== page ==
Shuffle Sundays is a weekly feature in which we feature a cover chosen at random by my iTunes shuffle. The songs will usually be good, occasionally be bad, always be interesting. All songs will only be available for one week, so get them while you can. After you listen, discuss this week’s tune in the comments.
Wait, wait, don’t close this window! I know, Christian rock isn’t the most popular topic on blogs, but the story behind this one is pretty good. DeGarmo and Key came to the fore of the Contemporary Christian Music (CCM) scene in the ‘80s as the Christian equivalent of Hall & Oates. Now don’t think they fought that label; they self-consciously tried to sound as close to the “Maneater” hitmakers as possible, to lure secular fans away from secular rock with songs like “God Good, Devil Bad.”
I suppose they succeeded in one regard – their music sounds just as dated today as Hall and Oates’! Rife stuff for, as the Brits would say, taking the piss.
Enter the Swirling Eddies. A CCM band themselves, they take things far less seriously than DeGarmo and Key. Their biggest hit? “Hide the Beer, the Pastor’s Here!” Now this is a Christian rock group we can all get behind.
Their 1996 covers album Sacred Cows does just what one does with sacred cows: tear them down. The cows in question are classic CCM hits, from Amy Grant’s insipid “Baby, Baby” and DC Talk’s look-how-street-we-are “I Luv Rap Music.” Embarrassing stuff, well worth a bit of ridicule.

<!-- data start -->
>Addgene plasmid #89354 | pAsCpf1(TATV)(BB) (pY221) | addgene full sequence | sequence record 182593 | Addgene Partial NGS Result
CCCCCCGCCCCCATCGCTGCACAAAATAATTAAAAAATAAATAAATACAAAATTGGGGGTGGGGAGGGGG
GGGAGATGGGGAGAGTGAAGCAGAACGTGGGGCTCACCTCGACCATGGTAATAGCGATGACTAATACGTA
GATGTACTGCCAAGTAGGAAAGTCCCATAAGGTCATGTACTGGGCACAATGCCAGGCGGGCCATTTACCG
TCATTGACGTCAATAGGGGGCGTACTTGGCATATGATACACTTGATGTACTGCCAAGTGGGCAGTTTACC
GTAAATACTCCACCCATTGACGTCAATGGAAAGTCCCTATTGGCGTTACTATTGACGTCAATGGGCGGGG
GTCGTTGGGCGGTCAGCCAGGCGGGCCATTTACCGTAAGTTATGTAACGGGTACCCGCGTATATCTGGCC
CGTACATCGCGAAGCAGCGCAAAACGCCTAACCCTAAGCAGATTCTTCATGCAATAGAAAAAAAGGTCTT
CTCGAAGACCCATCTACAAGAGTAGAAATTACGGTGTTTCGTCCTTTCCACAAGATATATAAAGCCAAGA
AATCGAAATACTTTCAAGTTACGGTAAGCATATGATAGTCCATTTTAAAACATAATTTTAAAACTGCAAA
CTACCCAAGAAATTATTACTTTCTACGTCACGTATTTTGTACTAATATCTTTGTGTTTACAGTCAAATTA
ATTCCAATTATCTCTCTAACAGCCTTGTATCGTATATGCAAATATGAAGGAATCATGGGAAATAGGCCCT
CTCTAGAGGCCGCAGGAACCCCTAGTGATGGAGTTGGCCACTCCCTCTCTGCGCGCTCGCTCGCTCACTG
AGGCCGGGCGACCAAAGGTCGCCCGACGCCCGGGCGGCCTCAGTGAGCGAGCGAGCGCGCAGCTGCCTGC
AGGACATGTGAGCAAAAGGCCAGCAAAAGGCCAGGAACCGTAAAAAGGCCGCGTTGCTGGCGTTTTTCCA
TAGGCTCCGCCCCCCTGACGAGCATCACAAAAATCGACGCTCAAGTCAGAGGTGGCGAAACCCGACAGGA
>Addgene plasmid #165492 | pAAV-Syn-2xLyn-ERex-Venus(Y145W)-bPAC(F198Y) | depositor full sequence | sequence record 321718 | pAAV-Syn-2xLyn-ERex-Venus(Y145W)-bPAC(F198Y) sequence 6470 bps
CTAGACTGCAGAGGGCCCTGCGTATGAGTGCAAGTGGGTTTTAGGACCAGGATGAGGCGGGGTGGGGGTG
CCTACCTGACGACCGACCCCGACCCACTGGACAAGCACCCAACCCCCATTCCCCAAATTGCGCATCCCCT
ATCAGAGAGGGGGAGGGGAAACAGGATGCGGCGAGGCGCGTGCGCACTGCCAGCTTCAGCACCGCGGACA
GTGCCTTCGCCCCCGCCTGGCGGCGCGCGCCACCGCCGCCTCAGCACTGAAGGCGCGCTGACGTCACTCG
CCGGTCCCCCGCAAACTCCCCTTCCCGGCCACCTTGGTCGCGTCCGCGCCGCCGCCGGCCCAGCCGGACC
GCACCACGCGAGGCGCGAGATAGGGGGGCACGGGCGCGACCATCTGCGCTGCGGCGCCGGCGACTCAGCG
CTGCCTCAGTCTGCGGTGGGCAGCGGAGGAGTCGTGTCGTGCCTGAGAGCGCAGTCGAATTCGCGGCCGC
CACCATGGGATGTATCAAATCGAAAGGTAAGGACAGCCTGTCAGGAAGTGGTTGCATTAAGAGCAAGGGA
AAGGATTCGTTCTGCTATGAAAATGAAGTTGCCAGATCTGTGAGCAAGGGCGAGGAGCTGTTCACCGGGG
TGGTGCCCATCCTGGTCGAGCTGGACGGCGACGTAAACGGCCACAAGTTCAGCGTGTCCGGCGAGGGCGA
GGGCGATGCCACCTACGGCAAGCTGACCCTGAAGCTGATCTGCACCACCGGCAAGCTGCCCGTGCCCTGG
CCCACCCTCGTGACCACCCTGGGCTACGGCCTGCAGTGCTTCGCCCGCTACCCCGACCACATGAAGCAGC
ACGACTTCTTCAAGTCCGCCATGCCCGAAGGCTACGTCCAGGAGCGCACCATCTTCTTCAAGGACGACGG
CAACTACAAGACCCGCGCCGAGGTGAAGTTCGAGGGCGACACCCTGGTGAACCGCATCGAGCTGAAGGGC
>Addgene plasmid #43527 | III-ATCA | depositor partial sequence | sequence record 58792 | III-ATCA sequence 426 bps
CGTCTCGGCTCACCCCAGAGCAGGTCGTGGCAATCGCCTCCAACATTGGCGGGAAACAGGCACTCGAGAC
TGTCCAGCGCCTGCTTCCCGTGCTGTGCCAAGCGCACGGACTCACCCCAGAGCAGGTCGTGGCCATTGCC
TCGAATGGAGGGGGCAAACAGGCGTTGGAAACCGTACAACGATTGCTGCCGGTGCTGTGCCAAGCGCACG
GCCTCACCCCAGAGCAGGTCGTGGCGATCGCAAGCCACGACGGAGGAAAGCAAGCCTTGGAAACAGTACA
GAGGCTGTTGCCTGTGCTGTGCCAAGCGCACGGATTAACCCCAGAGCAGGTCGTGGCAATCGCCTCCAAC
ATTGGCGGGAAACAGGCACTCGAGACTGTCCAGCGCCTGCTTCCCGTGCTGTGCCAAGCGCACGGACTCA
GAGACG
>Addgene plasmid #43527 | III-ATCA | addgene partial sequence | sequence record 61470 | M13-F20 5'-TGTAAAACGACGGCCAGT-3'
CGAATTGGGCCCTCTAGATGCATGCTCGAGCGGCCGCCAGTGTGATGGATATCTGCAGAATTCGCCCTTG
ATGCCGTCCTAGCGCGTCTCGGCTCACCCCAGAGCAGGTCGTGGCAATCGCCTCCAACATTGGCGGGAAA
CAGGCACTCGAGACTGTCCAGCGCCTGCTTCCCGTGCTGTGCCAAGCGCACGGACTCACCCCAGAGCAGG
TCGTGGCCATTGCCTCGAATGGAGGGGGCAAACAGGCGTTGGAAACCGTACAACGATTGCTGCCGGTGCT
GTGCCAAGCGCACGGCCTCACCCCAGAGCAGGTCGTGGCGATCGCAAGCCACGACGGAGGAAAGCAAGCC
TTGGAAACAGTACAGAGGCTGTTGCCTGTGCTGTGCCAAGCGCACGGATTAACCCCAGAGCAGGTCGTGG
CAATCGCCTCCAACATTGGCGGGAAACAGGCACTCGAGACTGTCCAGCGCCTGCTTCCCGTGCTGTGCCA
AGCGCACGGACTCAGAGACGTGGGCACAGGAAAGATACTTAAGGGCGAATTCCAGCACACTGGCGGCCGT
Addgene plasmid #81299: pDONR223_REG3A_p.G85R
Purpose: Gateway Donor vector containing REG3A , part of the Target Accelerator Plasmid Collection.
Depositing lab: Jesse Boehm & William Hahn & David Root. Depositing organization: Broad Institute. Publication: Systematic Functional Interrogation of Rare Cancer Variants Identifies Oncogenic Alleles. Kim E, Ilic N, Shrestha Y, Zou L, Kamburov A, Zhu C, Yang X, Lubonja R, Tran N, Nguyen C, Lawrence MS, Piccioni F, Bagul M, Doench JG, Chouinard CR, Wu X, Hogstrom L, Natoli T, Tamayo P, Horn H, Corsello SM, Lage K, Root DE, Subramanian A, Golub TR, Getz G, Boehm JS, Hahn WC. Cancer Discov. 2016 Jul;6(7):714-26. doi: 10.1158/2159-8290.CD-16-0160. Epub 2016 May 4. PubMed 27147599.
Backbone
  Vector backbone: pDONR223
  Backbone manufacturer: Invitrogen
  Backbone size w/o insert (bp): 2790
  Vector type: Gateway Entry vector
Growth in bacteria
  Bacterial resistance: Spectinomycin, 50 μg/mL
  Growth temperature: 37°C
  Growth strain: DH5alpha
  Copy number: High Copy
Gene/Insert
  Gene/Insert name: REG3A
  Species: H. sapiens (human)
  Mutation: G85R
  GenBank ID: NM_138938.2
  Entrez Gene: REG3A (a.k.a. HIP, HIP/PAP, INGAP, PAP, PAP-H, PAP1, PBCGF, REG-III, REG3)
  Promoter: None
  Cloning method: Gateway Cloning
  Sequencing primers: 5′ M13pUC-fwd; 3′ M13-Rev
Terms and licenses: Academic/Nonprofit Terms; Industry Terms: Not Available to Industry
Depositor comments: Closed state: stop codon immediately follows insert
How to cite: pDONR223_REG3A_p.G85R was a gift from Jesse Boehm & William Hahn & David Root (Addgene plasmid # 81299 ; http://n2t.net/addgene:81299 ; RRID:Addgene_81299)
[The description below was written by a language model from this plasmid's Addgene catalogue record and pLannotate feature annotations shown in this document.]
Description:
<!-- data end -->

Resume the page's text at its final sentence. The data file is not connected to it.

The amazing thing is though, even as the Eddies mock these songs, they make them sound pretty good. For these jabs are all in good fun; this album’s subtitle is “The Songs That Helped Us” after all. The tune starts out with some classic rock guitar licks and plenty of cowbell, a ZZ Top stomper railing against MTV keeping Christian music down.
The lyrics reflect the over-the-top evangelicalism of the Moral Majority decade. “They told us we were fascist / Cause we made it clear and plain / That the only trip to heaven / Is through a five letter name.” Methinks DeGarmo and Key were listening a little too closely to Hall & Oates, because if that song is trying to convert anyone it sure seems “Out of Touch.”
The song may not be subtle, but it is catchy. The Eddies delicately walk the line between homage and mockery. It probably won’t make you want to run out and hear the original, but it’s fun as hell. Or, as the case may be, heaven.
The Swirling Eddies – I Use the J-Word (DeGarmo and Key)
What do you think? Discuss this song in the comments section below.